2001-Wed Oct 18 01:36:28 EDT 2017
I wasn't suprised when I read about certain creatures quietly practicing raids in places where no one’s around to fight back. In September, it was reported that coyotes had taken over a home in Glendale, Calif., that was abandoned following a fire. In Chicago, gangs of raccoons have moved into empty, foreclosed homes.
To save ourselves, we need to be informed about these potential four-legged revolutionaries! Thankfully for us, some species that may seem threatening have critical character flaws. Wolves, for instance, aren’t more dangerous in groups because they are basically lazy freeloaders. No matter how large the pack, only four members do the work when hunting. The rest just hang around until the prey is fatally wounded and then dig in for dinner.
No, the most likely rebel soldiers in the animal kingdom aren't big, scary carnivores, but creatures you may never think to fear.
Pigs. Wild boars in Europe frequently rampage through the streets and smash their way into homes, shops and even churches and cemeteries. But this isn’t just random violence: Pigs possess organization and stealth. They follow the leadership of an experienced sow, and when they raid cornfields, they leave the outer edges of the field intact to conceal their thievery. They’ve even learned to hide at the sound of a car door slamming. And considering how many of their cousins we've eaten, they are no doubt out for revenge.
Birds. Our feathered friends are also capable of being sneaky fomenters. Crows bear a grudge for so long that they actually raise their children to be revolutionaries. One study showed that a crow could recognize the face of someone who bothered it three years earlier — and taught comrades and offspring about that person. Word to the wise: Even crows who were too young to have been alive at the time of the initial human transgression knew exactly who the bad guy was.
Not only do birds have the advantage of launching surprise assaults from the air, but experiments have shown that crows can delay gratification: They were able to hold onto a piece of food without eating it for up to five minutes if they knew that they’d get to swap it for something better. This is the precise type of long-term planning ability that’s essential for a successful revolution.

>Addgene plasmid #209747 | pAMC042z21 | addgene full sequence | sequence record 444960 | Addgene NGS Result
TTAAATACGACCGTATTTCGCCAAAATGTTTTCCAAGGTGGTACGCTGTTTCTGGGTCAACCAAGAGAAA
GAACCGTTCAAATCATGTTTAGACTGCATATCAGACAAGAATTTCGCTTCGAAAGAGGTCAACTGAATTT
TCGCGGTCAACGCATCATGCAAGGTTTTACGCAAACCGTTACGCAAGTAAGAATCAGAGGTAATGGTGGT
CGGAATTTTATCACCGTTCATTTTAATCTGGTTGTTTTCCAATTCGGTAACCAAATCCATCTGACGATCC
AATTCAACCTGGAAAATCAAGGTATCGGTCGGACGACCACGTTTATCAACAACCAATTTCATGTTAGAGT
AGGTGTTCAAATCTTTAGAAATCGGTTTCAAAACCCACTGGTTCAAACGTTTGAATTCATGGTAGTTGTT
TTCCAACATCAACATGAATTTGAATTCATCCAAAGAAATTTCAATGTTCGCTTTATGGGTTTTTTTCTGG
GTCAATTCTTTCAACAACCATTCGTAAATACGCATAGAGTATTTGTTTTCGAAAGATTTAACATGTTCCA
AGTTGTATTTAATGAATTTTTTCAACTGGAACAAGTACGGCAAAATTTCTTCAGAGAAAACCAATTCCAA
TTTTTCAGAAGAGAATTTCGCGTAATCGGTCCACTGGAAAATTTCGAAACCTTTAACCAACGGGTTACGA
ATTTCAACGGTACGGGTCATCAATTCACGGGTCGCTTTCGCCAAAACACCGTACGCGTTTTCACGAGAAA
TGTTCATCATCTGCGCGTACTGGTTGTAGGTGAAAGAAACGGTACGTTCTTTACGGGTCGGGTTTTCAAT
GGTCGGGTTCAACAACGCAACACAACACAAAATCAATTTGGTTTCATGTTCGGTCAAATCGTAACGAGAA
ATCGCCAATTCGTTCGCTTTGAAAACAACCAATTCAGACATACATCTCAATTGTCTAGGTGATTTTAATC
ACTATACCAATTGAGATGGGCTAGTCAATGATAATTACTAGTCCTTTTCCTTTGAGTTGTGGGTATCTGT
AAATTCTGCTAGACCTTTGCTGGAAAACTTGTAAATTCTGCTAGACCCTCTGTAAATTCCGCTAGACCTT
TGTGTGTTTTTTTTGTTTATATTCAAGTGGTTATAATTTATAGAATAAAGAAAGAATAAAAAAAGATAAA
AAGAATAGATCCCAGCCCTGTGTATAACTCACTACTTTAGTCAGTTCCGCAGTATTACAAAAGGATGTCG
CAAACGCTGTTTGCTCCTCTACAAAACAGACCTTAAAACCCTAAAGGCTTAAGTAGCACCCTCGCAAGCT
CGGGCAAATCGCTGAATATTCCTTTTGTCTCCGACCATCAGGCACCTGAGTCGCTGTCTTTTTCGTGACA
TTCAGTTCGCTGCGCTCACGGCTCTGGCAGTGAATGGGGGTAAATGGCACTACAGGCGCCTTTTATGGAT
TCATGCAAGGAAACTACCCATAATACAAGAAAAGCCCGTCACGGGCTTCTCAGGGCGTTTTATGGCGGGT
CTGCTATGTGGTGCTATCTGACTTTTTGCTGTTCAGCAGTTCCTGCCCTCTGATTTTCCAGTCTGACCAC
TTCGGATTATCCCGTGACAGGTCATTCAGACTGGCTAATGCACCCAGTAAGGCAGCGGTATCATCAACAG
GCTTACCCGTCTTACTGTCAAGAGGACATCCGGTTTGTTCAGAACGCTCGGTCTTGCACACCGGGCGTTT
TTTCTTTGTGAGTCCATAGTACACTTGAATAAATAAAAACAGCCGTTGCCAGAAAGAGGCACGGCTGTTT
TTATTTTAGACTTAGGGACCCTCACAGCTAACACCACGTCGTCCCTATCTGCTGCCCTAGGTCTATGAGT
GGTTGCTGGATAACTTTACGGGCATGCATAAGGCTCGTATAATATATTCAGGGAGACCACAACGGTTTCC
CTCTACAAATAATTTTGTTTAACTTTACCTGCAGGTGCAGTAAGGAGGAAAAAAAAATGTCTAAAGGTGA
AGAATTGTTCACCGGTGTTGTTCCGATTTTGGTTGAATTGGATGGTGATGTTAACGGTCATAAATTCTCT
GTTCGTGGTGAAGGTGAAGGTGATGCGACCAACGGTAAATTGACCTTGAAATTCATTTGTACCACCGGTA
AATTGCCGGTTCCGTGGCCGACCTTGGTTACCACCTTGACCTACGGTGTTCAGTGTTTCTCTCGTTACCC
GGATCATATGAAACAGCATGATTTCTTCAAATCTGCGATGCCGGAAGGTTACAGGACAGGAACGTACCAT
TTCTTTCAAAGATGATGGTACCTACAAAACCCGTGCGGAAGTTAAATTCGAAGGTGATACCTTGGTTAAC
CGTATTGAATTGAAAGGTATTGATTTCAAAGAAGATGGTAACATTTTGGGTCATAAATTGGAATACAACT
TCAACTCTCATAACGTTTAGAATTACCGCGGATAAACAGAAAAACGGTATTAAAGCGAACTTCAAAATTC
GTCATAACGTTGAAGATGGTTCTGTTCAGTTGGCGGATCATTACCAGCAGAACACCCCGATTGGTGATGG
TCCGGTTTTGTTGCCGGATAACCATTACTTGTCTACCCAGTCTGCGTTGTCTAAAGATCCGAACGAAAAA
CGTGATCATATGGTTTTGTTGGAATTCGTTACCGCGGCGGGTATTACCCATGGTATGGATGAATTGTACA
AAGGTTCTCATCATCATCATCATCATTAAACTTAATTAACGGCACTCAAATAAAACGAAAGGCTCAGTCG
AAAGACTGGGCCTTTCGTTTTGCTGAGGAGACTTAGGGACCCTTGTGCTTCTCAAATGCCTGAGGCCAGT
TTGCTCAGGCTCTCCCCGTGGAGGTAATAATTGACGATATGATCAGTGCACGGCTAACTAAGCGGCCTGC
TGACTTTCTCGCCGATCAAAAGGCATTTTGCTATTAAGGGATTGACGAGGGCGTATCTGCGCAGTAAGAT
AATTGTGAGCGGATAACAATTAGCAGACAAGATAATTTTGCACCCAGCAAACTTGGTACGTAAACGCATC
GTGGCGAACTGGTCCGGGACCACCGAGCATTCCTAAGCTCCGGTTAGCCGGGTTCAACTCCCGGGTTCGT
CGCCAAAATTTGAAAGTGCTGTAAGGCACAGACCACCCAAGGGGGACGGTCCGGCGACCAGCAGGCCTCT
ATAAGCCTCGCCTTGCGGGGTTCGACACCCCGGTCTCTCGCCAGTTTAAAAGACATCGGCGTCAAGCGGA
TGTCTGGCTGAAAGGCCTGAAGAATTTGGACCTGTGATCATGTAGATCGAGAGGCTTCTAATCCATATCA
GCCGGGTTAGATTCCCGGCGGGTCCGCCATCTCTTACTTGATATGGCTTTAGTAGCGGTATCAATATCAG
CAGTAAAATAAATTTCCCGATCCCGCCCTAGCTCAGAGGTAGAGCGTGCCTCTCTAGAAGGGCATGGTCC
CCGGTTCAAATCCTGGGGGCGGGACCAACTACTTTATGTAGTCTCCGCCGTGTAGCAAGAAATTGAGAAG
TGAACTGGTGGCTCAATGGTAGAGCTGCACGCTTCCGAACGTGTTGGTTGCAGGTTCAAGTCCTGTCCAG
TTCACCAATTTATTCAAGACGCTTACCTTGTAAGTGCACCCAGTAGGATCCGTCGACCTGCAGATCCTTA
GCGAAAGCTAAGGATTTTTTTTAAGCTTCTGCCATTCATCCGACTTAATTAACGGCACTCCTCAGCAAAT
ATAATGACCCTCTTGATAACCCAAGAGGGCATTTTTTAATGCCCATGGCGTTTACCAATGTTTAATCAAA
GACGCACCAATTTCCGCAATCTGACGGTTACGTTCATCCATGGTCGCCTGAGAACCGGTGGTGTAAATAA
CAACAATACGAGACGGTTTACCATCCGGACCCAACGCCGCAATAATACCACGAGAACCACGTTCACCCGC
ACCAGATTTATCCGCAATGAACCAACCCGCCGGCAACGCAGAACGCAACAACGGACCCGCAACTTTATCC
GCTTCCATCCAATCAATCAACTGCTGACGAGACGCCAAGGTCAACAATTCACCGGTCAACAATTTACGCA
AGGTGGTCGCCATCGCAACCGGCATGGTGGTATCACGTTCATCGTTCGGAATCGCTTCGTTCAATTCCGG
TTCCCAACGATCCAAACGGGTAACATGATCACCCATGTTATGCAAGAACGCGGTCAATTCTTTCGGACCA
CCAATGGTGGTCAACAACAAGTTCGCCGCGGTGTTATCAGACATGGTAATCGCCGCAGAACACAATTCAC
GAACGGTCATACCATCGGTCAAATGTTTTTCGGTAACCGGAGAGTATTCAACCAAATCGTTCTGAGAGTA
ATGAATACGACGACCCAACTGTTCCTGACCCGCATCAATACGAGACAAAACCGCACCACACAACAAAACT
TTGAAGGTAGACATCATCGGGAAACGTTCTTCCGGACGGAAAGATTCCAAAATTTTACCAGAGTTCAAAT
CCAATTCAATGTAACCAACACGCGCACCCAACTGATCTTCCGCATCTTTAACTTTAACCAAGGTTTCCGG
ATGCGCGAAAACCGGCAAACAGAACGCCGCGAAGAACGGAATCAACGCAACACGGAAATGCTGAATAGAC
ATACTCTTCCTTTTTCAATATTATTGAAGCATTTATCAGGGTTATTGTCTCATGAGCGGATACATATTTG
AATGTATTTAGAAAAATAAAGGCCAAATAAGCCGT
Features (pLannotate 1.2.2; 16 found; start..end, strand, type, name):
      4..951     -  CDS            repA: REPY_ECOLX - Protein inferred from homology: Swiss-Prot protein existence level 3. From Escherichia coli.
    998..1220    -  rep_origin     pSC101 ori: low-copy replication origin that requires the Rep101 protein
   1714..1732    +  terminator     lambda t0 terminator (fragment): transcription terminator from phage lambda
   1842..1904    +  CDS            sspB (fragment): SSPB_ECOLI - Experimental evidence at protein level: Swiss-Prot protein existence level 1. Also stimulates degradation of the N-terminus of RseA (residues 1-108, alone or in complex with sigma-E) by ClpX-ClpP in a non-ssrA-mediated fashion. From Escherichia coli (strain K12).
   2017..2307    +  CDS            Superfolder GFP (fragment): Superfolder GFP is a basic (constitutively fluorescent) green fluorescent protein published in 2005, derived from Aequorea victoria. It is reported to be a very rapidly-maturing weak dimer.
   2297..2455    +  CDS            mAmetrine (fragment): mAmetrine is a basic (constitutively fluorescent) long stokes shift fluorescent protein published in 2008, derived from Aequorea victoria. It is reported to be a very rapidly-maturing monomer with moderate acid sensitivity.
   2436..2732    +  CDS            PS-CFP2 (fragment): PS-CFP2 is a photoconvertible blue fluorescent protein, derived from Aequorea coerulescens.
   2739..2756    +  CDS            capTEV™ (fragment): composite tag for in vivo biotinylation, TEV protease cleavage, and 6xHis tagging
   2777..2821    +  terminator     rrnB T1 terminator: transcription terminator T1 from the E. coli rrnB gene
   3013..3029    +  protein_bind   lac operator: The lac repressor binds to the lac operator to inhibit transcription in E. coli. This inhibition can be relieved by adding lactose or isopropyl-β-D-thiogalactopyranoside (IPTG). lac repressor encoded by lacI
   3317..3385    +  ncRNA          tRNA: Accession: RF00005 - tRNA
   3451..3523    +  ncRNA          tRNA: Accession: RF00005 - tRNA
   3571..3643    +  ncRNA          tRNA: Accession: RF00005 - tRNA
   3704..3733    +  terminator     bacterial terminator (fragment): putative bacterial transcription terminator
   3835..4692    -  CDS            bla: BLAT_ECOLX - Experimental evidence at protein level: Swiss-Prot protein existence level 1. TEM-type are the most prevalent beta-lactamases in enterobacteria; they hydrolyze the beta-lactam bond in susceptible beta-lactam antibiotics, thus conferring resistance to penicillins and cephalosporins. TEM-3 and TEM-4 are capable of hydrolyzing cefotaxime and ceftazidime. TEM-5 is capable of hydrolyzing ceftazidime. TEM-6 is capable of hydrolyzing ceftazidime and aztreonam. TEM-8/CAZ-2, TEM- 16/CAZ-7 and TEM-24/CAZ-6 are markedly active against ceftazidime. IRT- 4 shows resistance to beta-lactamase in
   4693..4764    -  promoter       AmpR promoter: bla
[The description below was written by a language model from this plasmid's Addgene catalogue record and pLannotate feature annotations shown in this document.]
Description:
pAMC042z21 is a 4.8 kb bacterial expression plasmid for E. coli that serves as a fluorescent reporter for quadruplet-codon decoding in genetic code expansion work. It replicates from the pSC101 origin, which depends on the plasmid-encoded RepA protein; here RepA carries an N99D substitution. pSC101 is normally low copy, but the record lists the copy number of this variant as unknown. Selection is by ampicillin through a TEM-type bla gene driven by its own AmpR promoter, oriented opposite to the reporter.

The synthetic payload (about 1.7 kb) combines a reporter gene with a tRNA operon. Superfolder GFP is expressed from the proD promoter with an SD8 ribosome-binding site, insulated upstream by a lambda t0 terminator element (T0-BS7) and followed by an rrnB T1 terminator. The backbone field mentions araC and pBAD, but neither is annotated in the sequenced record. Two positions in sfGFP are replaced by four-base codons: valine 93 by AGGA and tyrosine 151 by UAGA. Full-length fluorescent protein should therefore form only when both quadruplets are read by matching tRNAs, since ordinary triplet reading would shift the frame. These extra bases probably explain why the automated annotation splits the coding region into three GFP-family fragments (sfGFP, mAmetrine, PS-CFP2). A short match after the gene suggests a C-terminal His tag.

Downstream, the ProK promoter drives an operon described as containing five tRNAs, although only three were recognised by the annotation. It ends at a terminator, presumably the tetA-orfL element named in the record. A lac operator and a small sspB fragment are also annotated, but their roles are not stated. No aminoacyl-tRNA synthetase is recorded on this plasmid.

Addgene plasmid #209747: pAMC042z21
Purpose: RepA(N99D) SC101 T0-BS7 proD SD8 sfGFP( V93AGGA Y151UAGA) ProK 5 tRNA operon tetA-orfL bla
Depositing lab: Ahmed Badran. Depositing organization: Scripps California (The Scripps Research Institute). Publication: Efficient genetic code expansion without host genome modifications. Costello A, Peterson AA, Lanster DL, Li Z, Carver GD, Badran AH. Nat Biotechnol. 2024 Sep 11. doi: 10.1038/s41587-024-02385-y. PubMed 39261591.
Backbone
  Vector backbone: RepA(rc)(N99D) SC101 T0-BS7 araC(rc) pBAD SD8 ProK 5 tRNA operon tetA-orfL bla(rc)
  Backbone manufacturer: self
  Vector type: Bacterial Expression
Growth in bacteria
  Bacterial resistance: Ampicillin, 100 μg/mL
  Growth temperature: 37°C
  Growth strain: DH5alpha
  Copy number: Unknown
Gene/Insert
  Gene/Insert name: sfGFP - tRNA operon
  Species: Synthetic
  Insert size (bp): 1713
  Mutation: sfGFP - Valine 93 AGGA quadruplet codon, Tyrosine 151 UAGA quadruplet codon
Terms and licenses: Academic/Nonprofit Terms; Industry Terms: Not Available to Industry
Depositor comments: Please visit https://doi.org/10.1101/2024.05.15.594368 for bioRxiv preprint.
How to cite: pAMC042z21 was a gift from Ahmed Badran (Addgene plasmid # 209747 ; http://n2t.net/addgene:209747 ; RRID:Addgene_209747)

Of course, the best way to plot an overthrow is from within — and there are two species that are already gathering rebel armies under our very noses.
Ants. Societies of ants have a military structure, with hundreds of workers who take orders without question from the colony’s queen. Research has revealed that colonies of the odorous house ant are much bigger in cities than in forests: In urban areas, they’re living in supercolonies with more than 6 million workers and 50,000 queens.
Plus, their physical abilities can put the Marines to shame — these tiny creatures can lift several times their own weight. Ants also possess chemical weapons — they can spray or inject acid into an adversary — and they're expert suicide bombers. When an intruder gets close, one kind of carpenter ant is able to explode, releasing a sticky, yellow gunk that kills both of them.
It's also worth noting that ants know how to wage war. They attack and take over other colonies, killing all the adults and even enslaving the young in some cases. And here’s what makes their war waging especially chilling: There are slave rebellions. Sometimes young ants grow up to murder the very pupae in their care.
Still, if we’re going to worry about threats in our midst, let’s not neglect the closest one. There are many households where the dog already seems to be in charge. And canines know how to scheme behind our backs: One study found that if you present dogs with two containers of food (one with a bell on it) and look away, they know to take the food from the container without the bell.
The reality is that we may be setting up our own downfall. Those dog park gatherings seem innocent, but while you’re chatting with the other humans, your pets might just be plotting the next doggie revolution.
Linda Lombardi is a former zookeeper, college professor, and the author of Animals Behaving Badly, a new book which grew from her blog of the same name.